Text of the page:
One year after the launch of a global war on terrorism, official Washington is now consumed with the prospect of another war against Iraq. After some initial missteps, the Bush administration appears to be winning U.S. public and congressional support for its tough stance against Saddam Hussein.
Opinion polls indicate that President Bush has had some success in convincing the American public that Iraq poses an imminent threat against the United States.
The polls also show that Americans like the fact that the president went before the United Nations to make his case. That is in line with surveys indicating most Americans want any action against Iraq to be undertaken in concert with the United Nations and U.S. allies.
In recent days, the president has been relentless in keeping the pressure on the United Nations to act to deny Iraq weapons of mass destruction. "And the United Nations Security Council must show backbone, must step up and hold this regime to account," said President Bush. "Otherwise, the United States and some of our friends will do so."
The domestic debate over Iraq has been somewhat muted, complicated by the November congressional elections where control of both the Senate and House of Representatives hangs in the balance.
Democrats say they are generally supportive of giving the president a congressional resolution that would authorize the use of force against Iraq if necessary. But many would prefer that Mr. Bush exhaust all options through the United Nations before resorting to military action.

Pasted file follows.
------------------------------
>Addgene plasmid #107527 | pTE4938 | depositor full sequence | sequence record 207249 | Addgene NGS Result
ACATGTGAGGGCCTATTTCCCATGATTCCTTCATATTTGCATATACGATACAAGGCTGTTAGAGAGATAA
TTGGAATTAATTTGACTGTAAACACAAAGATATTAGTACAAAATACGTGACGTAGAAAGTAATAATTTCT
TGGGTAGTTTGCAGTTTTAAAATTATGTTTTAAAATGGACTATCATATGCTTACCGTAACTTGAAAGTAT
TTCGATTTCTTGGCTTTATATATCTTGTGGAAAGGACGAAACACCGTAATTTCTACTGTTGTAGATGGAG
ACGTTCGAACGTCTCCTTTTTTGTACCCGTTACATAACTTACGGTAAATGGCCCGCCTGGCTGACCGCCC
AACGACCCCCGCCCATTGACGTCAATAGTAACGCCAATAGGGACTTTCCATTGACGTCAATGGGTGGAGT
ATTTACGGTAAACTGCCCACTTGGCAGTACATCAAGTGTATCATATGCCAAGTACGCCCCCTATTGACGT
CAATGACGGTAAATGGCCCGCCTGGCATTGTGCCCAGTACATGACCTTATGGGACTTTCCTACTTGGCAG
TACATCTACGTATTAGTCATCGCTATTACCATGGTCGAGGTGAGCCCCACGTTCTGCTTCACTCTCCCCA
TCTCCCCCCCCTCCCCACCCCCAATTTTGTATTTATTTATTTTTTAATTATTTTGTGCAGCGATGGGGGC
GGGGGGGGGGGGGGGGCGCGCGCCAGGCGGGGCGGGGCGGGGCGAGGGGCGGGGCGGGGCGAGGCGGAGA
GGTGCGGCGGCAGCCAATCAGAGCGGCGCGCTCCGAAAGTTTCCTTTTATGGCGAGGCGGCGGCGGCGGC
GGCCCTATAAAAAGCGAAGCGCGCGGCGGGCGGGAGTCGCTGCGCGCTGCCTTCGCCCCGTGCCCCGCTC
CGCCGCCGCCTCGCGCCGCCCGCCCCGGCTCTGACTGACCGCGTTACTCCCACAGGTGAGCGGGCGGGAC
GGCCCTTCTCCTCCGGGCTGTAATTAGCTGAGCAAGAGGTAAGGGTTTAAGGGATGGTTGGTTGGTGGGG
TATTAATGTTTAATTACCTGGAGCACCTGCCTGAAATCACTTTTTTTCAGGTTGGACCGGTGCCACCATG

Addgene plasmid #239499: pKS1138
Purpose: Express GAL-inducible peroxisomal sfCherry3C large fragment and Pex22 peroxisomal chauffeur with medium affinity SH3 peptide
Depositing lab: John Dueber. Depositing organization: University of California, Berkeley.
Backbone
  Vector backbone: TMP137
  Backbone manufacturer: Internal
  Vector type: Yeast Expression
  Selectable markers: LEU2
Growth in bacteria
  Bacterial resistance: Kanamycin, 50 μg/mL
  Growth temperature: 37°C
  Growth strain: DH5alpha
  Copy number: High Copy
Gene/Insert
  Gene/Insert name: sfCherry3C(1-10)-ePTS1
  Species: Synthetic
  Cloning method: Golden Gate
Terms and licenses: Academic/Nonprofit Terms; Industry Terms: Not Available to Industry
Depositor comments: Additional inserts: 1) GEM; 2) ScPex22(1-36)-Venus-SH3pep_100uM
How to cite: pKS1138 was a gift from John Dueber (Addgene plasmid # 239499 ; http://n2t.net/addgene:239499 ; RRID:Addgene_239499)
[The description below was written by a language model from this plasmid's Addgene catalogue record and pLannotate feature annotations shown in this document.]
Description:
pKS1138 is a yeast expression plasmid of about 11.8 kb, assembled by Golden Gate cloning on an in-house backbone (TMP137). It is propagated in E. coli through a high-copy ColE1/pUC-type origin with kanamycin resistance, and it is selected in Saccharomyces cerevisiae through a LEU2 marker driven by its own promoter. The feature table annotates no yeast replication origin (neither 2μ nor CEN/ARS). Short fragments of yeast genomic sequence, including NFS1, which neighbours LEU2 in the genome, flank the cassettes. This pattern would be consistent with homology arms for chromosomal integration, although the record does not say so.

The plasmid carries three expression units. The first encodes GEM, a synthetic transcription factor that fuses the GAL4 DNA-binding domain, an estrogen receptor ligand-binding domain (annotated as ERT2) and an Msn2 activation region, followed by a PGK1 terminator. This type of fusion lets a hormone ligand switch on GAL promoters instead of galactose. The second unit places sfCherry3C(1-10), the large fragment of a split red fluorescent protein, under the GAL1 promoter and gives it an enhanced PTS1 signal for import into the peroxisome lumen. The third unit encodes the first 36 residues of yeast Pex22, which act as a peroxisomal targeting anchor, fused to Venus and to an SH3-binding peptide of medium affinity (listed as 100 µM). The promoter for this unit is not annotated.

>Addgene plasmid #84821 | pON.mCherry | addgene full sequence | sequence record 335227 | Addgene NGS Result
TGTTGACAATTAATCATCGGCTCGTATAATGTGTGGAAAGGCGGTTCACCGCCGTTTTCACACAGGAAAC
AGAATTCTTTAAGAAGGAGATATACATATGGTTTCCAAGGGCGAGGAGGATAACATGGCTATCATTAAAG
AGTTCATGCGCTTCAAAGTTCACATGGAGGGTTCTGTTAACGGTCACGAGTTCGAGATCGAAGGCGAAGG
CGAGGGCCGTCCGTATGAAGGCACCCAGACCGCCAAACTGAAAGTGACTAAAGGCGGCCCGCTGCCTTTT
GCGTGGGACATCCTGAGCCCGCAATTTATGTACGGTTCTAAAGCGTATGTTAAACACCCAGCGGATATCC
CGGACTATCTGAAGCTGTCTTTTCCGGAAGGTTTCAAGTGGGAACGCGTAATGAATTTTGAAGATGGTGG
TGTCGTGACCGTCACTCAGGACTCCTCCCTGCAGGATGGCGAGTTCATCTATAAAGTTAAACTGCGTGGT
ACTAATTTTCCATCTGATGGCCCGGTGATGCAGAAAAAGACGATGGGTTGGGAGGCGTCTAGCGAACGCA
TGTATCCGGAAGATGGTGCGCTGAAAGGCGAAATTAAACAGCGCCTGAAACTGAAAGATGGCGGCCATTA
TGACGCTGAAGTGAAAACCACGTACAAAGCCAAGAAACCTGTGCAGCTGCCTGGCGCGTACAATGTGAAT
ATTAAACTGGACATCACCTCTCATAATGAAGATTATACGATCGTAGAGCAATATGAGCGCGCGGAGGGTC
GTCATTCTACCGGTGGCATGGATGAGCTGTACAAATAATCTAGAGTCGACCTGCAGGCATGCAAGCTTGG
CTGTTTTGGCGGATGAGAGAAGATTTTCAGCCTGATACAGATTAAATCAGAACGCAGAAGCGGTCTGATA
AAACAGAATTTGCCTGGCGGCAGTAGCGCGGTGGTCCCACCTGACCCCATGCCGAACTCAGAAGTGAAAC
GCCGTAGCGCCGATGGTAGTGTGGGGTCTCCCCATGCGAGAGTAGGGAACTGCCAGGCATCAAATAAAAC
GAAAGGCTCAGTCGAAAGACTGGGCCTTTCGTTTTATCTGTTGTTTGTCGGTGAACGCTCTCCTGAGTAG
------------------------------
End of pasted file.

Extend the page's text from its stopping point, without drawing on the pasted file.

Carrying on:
This is Senate Majority Leader Tom Daschle. "There is absolutely no difference of opinion with regard to the threat that Saddam Hussein poses and the need to address that threat in a multitude of ways, preferably through an international coalition and the United Nations," he said.
Most Republicans have been supportive of the president all along. Iowa Senator Charles Grassley voted against the use of military force prior to the 1991 Gulf War. But he told NBC's Today program that he supports the president's tough line against Saddam Hussein. "I'm going to support a resolution that is based on the proposition that the U.N. sanctions have been violated and that he is a threat to the peace and stability of the area," he said.
Democratic criticism of the president's stance on Iraq seemed to dissipate after his speech to the United Nations. But some members of Congress from both parties continue to caution the White House that their dealings with constituents indicate as much ambivalence as support for the president's approach toward Iraq.
Democratic Congressman Nick Rahall was a guest on VOA TV's Newsline program this week. He says the voters in his West Virginia district are asking a lot of questions. "What is this war going to cost? Is it going to detract from our domestic needs and problems that we have and need to solve here at home?," he asked.
Many political analysts have concluded that the Democrats now see no benefit to outright opposing the president on Iraq, fearing that could hurt their chances of retaining control of the Senate and winning back the House in the November elections.
"It has now gotten to be such sensitive politics that the Democrats, on the whole, don't want to look as thought they are, in any way, tying the president's hands with respect to Iraq," says commentator Joseph Fromm, a guest on this week's Issues in the News program here on VOA. "So I think that the Democrats will support him strongly and pretty quickly because they want to get Iraq off the election agenda and get back to talk about [domestic issues like] Medicare and economics."
A congressional vote on the president's request for authority to use military force against Iraq if necessary is expected within the next few weeks and lawmakers from both parties expect the president will prevail.